The new era for Stamp Duty Land Tax in the Commercial Property arena
By Andrew Nicholson
After a record-breaking year in 2015, which saw commercial property investment in the UK reach a figure just shy of £65 billion (a 4% increase on 2014), George Osborne indicated that he would be imposing a Stamp Duty Land Tax (SDLT) increase on the commercial property sector.
The Chancellor has introduced three significant reforms:
1. The “slab” system has become the “slice” system:
Under the old regime, even if a price for a property overstepped an ADLT threshold by £1, the whole amount would be subject to the higher rate’s percentage. The new system will work much like residential property where the higher rate is payable only on the amount that falls within the band.
This new system was coupled with revised rates of tax:
- £0-£150,000 at 0%;
- £150,001 – £250,000 at 2%; and
- £250,001+ at 5%.
Whilst the new “slice” system is likely to be viewed as beneficial, it is certainly arguable that these proposals are primarily designed to favour smaller investments in commercial property. An investment of more than £1.05 million will be subject to increased amounts of SDLT; an investment of £2 million will incur an SDLT charge some 12% higher than would apply under the old regime.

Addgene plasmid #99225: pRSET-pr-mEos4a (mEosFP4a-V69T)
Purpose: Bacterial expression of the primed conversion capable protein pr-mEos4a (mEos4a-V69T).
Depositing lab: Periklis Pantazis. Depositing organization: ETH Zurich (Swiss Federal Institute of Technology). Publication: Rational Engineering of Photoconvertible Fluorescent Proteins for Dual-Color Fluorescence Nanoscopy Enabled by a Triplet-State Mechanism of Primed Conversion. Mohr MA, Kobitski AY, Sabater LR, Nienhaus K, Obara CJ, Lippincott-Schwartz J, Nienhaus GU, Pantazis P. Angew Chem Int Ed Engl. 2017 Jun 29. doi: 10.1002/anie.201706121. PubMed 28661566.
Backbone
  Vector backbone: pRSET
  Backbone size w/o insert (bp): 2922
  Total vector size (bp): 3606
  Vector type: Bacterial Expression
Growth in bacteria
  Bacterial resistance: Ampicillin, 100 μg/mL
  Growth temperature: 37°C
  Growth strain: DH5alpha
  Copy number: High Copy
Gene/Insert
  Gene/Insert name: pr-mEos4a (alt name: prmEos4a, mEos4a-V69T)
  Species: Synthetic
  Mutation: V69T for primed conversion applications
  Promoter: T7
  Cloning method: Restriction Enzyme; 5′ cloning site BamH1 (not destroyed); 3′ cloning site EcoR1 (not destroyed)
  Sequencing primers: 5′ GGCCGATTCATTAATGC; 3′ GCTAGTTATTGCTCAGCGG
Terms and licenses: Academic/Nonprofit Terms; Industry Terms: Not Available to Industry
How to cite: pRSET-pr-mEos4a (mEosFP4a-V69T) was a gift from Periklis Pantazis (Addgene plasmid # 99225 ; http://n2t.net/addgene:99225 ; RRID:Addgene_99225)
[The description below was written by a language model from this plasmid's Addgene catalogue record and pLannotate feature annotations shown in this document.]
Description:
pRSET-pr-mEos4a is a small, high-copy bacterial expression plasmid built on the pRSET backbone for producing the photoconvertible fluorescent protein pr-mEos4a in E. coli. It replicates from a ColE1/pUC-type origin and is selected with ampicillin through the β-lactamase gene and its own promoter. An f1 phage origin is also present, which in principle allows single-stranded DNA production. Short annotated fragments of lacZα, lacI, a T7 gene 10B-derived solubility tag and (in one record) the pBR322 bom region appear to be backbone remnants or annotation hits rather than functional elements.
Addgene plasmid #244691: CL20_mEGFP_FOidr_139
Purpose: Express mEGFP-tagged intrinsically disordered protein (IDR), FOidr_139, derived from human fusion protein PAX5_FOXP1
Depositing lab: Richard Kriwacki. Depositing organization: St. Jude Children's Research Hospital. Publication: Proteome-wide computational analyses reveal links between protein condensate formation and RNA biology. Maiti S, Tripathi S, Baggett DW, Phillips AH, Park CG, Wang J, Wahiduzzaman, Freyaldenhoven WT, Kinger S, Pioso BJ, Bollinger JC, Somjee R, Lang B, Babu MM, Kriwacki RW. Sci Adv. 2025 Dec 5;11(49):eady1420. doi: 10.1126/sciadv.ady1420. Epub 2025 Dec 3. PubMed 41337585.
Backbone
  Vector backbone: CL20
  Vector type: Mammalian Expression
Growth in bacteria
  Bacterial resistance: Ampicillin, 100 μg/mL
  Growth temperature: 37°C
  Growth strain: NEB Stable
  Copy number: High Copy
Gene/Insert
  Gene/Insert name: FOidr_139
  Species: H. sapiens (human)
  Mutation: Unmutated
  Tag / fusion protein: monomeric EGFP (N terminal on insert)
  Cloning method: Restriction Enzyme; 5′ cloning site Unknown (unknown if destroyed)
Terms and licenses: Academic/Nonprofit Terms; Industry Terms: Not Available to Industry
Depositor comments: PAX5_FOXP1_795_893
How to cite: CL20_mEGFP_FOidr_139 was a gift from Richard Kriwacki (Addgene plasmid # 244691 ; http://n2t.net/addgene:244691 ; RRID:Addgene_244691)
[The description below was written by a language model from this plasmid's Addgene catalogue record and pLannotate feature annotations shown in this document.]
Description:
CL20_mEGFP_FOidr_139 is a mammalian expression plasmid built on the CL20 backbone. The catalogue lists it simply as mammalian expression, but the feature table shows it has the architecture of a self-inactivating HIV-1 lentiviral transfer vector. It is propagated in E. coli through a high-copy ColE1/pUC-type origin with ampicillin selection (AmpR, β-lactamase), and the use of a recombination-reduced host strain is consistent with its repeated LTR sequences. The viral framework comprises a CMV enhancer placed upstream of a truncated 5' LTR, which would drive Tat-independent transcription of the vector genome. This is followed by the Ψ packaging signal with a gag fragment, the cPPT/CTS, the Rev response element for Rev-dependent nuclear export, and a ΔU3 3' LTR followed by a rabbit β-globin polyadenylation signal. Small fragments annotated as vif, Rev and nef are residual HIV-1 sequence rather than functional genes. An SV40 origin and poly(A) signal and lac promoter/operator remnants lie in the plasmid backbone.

2. A new SDLT rate on leasehold transactions
Where the “Net Payable Value” (the value payable over the whole term of the lease) exceeds £5 million, a new 2% rate band has been introduced. Prior to this, the highest rate was capped at 1% for NPVs exceeding £150,000.
3. The ‘£1,000 rule’ will no longer apply
Under the old regime, where the annual rent of a lease was more than £1,000, purchasers could not benefit from the 0% threshold on premiums paid for the grant of the lease.
The new regime has abolished this rule and so purchasers can now benefit from the 0% threshold for both the premium and rental elements of a leasehold transaction. Hence, purchasers are not required to pay SDLT on the premium for annual rents of £1,000 or more if the premium is under the £150,000 non-residential threshold.
A version of this article appeared in Business East on 19 April 2016.